Jeff's Column on This Subject

Tools For Handling Yard Waste

Most states no longer allows home yard waste to be deposited in any landfill anywhere in the state. However, this has had little impact on the individual homeowner.

Most of us still throw away our yard waste, including grass clippings, leaves, weeds, and prunings from trees and shrubs. While towns and cities continue to collect and process that material, that service may go the way of the 25-cent hamburger.

Municipal budgets are under great pressure these days with increasing demands and limited revenues and I don't think that situation is likely to change any time soon. Communities are going to continue to look for ways to save tax dollars. I predict that the service of picking up organic yard waste is going to disappear some time in the future. The city fathers will be telling us to process our yard waste on our own property, but that may not be such a bad thing.

Processing your own yard waste is not very difficult if you have the proper tools. My approach is to shred my green waste and use it as mulch all over my landscape and gardens. I don't bother with composting. I let the shredded materials decompose right on the soil.

Grass clippings are the easiest to handle. With a mulching mower, you simply leave the clippings on the lawn as you mow. A mulching mower, preferably with a 6 horsepower engine or higher, does not leave any clumps of clippings sitting up on top of the turf as does the basic rotary mower.

Over the season, the clippings serve as a thin mulch helping to reduce water evaporation from the soil. As they decompose they add nitrogen to the soil, continuously feeding the grass.

That same mulching mower is my preferred tool for handling the leaves that accumulate on the lawn in autumn. I will use a bagging attachment to collect the finely chopped leaves in the beginning of the leaf collection period. The collected, chopped leaves go on to the garden beds and under shrubs to protect them during the winter.

When two-thirds of the leaves have fallen, I will remove the bag and leave the chopped leaves right on the lawn. A half-inch layer of chopped leaves on the lawn serves as food for the earthworms and beneficial soil microbes well into next summer. In return for lunch, these critters improve my soil, reduce compaction, and allow the roots of the grass plants to grow deeper.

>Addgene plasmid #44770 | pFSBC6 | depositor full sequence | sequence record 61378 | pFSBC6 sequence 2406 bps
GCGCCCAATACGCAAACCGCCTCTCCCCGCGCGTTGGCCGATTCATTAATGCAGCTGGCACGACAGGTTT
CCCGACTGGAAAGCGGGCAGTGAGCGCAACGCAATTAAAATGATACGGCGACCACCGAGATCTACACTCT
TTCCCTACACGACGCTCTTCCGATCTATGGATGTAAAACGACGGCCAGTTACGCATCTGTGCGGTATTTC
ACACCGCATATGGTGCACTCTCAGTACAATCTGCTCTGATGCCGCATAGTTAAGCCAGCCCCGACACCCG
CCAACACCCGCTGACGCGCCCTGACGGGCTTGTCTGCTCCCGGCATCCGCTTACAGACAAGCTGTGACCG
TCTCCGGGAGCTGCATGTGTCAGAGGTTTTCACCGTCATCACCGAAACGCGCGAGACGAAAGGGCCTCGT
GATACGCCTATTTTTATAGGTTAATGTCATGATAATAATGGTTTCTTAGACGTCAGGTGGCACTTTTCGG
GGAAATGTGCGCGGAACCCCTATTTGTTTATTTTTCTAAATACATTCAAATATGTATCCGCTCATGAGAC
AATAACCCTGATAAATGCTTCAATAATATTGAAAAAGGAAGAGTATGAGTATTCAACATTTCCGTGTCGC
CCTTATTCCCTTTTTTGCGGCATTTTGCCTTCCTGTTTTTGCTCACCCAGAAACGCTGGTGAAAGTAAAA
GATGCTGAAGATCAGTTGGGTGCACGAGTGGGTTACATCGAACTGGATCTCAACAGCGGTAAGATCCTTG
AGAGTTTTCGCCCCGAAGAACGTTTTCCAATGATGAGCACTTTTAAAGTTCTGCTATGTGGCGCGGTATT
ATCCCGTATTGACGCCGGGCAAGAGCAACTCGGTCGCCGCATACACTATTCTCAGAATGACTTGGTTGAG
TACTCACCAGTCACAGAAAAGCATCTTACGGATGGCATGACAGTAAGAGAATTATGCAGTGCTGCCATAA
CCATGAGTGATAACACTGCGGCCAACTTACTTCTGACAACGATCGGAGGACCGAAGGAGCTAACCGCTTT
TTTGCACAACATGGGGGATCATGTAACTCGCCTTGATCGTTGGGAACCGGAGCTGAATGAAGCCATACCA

If you have so many trees that the mulching mower just can't keep up with the volume of leaves, the best tool for chopping leaves is the electric Flowtron Leaf Eater machine ($180 at Sears, It looks like a trash can with a heavy-duty string trimmer on the bottom. If the leaves are dry, you can't feed it fast enough to clog it. It gives you a reduction of your leaves of 10 to 1; 10 bags of leaves going in become one bag of chopped leaves to use as mulch under shrubs and trees during the winter.

If, over the season, you collect a significant amount of wooden sticks and branches that fall from your trees or are pruned from your shrubs, then consider buying a chipper/shredder machine. I do not recommend the little electric chipper/shredders. I've tested a half a dozen over the years. Because they lack sufficient power, they clog too easily, no matter how careful you might be in feeding material into the machine's hopper.

On the other hand, I have had good experience with gasoline-driven chipper/shredders. The two variables to consider in making a selection are horsepower and size of the chipping hopper. A 5 hp machine will handle the load for an average property less than an acre ( Check out Yard Machine by MTD, $450). It can chip branches up to 2 inches in diameter. If you have a large number of trees to maintain, you should look at the machines with 8 horsepower (Craftsman, $580) or even 10 horsepower (Troy-Bilt $800 These more powerful machines will chip branches up to 3 inches in diameter. Shredding and chipping requires significant power to be done effectively. The higher the horse power, the easier it is to handle larger volumes of material, especially if it's wet, which is often the case.